On Thursday, the chairman of a House committee, Rep. Jim Sensenbrenner, sent a letter to the US Department of Justice to request guidance about federal oversight of sports betting.
Sensenbrenner, a Republican from Wisconsin, sent the letter to Deputy Attorney General Rod Rosenstein. More or less, the letter’s purpose is to determine what effects existing laws have on the practice of sports betting.
You can read the letter in full here.
The letter was sent on the same day that Pennsylvania started accepting wagers at one of its casinos. So as of today, there are six states who started taking legal wagers in the last six months. NJ sports betting, for its part, is in its fourth month and hit $260 million in handle in October.
What Sensenbrenner’s letter on sports betting asks
In the letter, Sensenbrenner asks Rosenstein for his opinions about the practice of sports betting in the US without the PASPA framework.
As befitting the chair of the House Judiciary Subcommittee on Crime, Terrorism, Homeland Security, and Investigations, Sensenbrenner repeatedly mentions the dangers of criminal influence and exploitation in sports betting.
At heart, Sensenbrenner believes that Congress’ list of options regarding sports betting are as follows:
- Issue a new ban on sports betting.
- Create uniform federal standards on sports betting.
- Let each state decide its own standards.
Of course, Sensenbrenner undercuts one of those options in his very next sentence. He says:
“The worst option for Congress is to do nothing.”
Coincidentally, he used this same sentiment to conclude the hearing in September.
Ultimately, the questions for which Sensenbrenner wants answers are as follows:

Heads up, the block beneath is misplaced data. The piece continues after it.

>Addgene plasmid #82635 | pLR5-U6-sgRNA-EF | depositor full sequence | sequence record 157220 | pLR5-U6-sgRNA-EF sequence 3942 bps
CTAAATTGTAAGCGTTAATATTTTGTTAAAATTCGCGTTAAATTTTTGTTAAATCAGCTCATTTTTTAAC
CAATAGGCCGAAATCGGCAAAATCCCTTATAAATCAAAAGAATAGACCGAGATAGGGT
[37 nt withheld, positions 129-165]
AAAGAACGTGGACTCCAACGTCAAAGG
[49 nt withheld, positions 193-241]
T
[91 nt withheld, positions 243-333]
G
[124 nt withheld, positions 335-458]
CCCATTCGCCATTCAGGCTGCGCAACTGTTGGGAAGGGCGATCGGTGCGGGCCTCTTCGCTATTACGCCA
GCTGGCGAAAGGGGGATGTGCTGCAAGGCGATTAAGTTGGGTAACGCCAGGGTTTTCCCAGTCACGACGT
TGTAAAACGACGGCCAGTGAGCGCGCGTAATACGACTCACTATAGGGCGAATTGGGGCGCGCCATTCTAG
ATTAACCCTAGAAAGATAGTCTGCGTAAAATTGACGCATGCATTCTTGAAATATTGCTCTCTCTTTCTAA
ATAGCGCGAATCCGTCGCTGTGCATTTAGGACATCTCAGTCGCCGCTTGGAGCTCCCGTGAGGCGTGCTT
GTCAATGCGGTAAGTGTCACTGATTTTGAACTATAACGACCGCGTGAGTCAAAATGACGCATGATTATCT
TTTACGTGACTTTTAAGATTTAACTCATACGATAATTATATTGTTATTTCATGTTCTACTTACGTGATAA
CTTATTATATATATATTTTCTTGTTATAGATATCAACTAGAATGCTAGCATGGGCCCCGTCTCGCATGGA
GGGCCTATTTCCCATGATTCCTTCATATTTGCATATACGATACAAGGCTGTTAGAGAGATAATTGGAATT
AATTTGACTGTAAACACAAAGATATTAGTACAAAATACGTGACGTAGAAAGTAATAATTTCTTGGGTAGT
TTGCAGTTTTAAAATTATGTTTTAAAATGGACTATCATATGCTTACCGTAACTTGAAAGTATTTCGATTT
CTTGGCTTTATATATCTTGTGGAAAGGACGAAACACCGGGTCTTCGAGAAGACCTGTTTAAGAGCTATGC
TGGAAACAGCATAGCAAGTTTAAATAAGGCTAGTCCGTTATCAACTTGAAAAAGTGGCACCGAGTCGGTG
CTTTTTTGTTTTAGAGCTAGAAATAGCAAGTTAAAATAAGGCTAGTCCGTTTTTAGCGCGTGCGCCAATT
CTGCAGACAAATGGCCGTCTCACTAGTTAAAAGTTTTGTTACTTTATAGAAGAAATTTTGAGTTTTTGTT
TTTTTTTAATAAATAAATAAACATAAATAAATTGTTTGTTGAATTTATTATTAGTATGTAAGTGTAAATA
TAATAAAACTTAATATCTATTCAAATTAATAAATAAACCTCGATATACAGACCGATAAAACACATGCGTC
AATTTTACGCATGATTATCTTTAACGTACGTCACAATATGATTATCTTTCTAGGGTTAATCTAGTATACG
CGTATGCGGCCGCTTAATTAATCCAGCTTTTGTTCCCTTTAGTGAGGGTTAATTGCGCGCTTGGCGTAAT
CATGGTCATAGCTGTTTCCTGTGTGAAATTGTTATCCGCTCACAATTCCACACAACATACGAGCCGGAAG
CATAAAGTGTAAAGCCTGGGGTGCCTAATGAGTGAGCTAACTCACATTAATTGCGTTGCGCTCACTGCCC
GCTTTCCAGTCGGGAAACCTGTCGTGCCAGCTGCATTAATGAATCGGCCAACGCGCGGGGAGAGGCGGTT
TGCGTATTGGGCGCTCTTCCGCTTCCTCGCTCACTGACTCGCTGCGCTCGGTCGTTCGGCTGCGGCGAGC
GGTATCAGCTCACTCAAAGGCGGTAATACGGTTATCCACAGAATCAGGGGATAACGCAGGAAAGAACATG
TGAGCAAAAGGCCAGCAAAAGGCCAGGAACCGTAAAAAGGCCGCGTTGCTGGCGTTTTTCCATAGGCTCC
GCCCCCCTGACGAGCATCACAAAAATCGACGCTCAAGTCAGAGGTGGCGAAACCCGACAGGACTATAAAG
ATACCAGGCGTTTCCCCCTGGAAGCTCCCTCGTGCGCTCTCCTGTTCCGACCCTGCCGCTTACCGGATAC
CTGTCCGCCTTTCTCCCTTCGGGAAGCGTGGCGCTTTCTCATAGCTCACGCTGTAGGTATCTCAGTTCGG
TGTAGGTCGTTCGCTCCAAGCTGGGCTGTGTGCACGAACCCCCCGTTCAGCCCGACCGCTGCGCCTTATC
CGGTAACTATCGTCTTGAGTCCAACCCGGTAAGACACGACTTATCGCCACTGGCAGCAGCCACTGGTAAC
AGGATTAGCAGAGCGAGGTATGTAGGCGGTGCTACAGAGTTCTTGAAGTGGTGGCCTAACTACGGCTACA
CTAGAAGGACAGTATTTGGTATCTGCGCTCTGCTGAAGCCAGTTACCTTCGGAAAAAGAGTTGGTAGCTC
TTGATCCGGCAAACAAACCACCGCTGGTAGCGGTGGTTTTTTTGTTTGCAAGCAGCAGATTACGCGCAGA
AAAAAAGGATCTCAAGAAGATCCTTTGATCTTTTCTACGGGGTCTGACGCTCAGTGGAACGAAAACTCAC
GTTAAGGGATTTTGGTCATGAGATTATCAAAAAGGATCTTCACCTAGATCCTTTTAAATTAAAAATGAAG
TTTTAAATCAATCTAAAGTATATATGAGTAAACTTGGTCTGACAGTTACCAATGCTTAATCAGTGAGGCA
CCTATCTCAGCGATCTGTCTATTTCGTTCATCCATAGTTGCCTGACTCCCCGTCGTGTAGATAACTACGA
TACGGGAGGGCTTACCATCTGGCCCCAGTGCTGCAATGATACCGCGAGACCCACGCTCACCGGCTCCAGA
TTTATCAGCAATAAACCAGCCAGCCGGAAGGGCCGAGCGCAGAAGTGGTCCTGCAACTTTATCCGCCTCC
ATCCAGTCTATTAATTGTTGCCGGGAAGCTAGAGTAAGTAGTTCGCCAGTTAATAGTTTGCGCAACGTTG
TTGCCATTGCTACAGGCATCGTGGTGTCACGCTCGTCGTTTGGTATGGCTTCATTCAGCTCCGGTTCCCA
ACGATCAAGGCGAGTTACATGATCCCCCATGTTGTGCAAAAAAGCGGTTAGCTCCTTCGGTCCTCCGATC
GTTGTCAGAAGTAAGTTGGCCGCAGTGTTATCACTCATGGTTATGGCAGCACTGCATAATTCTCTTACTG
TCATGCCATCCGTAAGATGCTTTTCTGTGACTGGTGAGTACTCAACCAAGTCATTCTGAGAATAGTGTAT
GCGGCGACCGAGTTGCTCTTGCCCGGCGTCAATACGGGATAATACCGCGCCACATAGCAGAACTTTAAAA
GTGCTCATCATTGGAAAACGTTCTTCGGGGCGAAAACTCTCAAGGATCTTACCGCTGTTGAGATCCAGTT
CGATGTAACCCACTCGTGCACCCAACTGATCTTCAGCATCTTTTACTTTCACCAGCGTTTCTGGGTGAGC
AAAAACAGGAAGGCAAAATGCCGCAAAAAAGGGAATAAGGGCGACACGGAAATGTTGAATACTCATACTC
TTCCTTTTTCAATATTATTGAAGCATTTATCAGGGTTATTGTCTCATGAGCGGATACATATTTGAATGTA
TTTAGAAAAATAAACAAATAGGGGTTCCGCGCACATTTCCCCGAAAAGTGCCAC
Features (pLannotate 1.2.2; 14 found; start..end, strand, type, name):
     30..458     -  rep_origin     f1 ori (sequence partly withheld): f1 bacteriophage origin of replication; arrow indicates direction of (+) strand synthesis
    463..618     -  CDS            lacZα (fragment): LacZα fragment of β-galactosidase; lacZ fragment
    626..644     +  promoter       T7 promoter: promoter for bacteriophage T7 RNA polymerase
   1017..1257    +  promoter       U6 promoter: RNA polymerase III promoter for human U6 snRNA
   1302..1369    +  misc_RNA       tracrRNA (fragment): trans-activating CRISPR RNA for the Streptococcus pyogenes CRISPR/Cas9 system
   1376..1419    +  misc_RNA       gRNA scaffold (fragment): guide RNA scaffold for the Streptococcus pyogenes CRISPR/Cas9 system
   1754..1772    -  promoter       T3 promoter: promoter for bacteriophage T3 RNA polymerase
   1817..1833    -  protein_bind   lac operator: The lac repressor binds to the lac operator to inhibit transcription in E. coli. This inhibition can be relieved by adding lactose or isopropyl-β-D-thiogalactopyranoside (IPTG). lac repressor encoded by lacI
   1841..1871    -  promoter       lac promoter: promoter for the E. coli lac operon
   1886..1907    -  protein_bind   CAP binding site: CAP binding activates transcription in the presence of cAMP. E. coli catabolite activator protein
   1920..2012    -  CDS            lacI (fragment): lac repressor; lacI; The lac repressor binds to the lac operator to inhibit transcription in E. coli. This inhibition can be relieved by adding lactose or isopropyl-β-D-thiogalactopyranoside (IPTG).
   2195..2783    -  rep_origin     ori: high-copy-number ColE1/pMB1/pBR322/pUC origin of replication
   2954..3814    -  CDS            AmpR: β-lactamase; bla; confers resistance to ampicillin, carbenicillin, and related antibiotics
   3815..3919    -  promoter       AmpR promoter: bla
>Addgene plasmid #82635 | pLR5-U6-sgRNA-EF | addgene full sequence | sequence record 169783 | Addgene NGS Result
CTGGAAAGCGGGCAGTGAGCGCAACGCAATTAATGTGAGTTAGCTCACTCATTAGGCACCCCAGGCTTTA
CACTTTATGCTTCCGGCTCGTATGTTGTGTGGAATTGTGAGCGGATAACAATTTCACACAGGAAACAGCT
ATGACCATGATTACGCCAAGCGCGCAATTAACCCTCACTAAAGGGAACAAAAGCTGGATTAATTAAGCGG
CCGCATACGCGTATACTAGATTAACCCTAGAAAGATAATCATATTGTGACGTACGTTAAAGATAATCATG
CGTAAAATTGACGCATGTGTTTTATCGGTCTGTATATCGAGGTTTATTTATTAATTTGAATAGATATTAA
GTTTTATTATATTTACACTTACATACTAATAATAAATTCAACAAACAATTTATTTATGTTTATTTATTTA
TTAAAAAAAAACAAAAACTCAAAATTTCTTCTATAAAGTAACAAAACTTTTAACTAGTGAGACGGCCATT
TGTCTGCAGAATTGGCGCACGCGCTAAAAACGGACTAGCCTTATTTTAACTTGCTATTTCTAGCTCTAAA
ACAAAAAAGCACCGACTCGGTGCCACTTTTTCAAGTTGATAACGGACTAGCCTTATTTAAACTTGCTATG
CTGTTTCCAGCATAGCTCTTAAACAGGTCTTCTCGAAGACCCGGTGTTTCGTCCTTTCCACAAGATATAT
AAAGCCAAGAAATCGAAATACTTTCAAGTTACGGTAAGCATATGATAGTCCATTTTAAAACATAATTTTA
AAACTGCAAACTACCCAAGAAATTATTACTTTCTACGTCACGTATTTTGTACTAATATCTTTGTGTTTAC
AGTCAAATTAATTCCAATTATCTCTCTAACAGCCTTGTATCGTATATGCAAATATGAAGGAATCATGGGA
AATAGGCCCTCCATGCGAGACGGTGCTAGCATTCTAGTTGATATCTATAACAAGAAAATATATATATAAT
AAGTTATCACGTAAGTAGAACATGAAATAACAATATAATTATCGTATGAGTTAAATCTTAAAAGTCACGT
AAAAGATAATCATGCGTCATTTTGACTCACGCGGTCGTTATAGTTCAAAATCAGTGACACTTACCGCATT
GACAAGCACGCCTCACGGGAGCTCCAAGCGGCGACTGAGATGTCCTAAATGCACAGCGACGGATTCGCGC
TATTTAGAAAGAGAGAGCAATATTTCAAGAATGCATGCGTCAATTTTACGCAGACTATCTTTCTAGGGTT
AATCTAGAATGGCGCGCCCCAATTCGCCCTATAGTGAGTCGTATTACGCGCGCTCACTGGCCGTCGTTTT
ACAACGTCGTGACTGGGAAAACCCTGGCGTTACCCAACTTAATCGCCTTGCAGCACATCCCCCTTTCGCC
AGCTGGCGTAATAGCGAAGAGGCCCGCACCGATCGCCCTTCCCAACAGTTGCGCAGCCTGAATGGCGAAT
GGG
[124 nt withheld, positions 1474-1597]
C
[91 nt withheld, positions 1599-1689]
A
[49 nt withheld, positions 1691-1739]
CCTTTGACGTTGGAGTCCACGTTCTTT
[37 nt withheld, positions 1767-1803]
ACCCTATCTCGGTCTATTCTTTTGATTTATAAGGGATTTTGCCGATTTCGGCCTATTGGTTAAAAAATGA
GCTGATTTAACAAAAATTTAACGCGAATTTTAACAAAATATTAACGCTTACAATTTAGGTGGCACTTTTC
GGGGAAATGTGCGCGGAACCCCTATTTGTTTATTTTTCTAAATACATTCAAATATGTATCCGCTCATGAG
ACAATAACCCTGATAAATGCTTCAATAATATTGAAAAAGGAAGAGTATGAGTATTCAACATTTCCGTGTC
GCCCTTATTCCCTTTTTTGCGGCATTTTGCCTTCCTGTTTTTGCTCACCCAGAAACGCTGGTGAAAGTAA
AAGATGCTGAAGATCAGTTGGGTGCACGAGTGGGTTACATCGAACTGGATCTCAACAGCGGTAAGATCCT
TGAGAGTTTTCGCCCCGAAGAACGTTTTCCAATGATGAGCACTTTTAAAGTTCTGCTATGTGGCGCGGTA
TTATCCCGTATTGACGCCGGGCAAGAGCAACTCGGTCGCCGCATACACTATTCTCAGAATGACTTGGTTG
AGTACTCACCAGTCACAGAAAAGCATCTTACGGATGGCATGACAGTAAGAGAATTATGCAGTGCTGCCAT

- Do you support the 2011 Office of Legal Counsel’s opinion that reinterpreted the Wire Act to permit online gambling?
- What guidance, if any, is the Department of Justice currently providing to states that are entering the sports betting realm?
- What issues do you foresee in sports betting (both legal and illegal) if Congress does not act in response to the Supreme Court’s PASPA decision?
Sensenbrenner asking the wrong questions
One of the most troubling aspects of Sensenbrenner’s investigation into sports betting is the congressman’s interpretation of the current status of things.
Many of his statements, both during the hearing and in this letter, suggest that he believes the demise of PASPA created a legal vacuum.
For instance, his invocation of the Wire Act of 1961 poses an interesting legal question. All federal laws must pertain to interstate activities, and sports betting, in its current form, has been strictly intrastate.
The Wire Act is also troubling because of its antiquated 1961 language. Sensenbrenner appears to be concerned about an interpretative question of law.
Thirdly, if Sensenbrenner’s chief concern is the prevention of criminal influence, he should be asking the DOJ about the existing enforcement measures being taken against illegal forms of gambling.
The seven states (which includes Nevada) that legalized sports betting already have regulations in place that could provide those answers.
Finally, he should be asking about how much uniformity there exists in the states’ regulatory schemes. For instance, most states prohibit wagering on high school athletics of any kind. So, a federal prohibition of same would be redundant.
Here are some questions that Sensenbrenner should be asking
With all that said, here is a list of potential questions that Sensenbrenner should be asking:
- Does the Wire Act have any kind of jurisdiction over sports betting in its current form?
- Should the Wire Act be amended to reflect modern advances and technology? Alternatively, should Congress draft a law as a wireless corollary to it?
- What is the status of each sports betting state’s safeguards regarding criminal activity and exploitation?
- What legal areas are remaining uncovered by the state laws and regulations on sports betting as they are currently written?
The main thing that Sensenbrenner should do is keep talking with experts on both sides of the issue. If he is bound and determined to do something about sports betting, it should, at least, be an informed decision.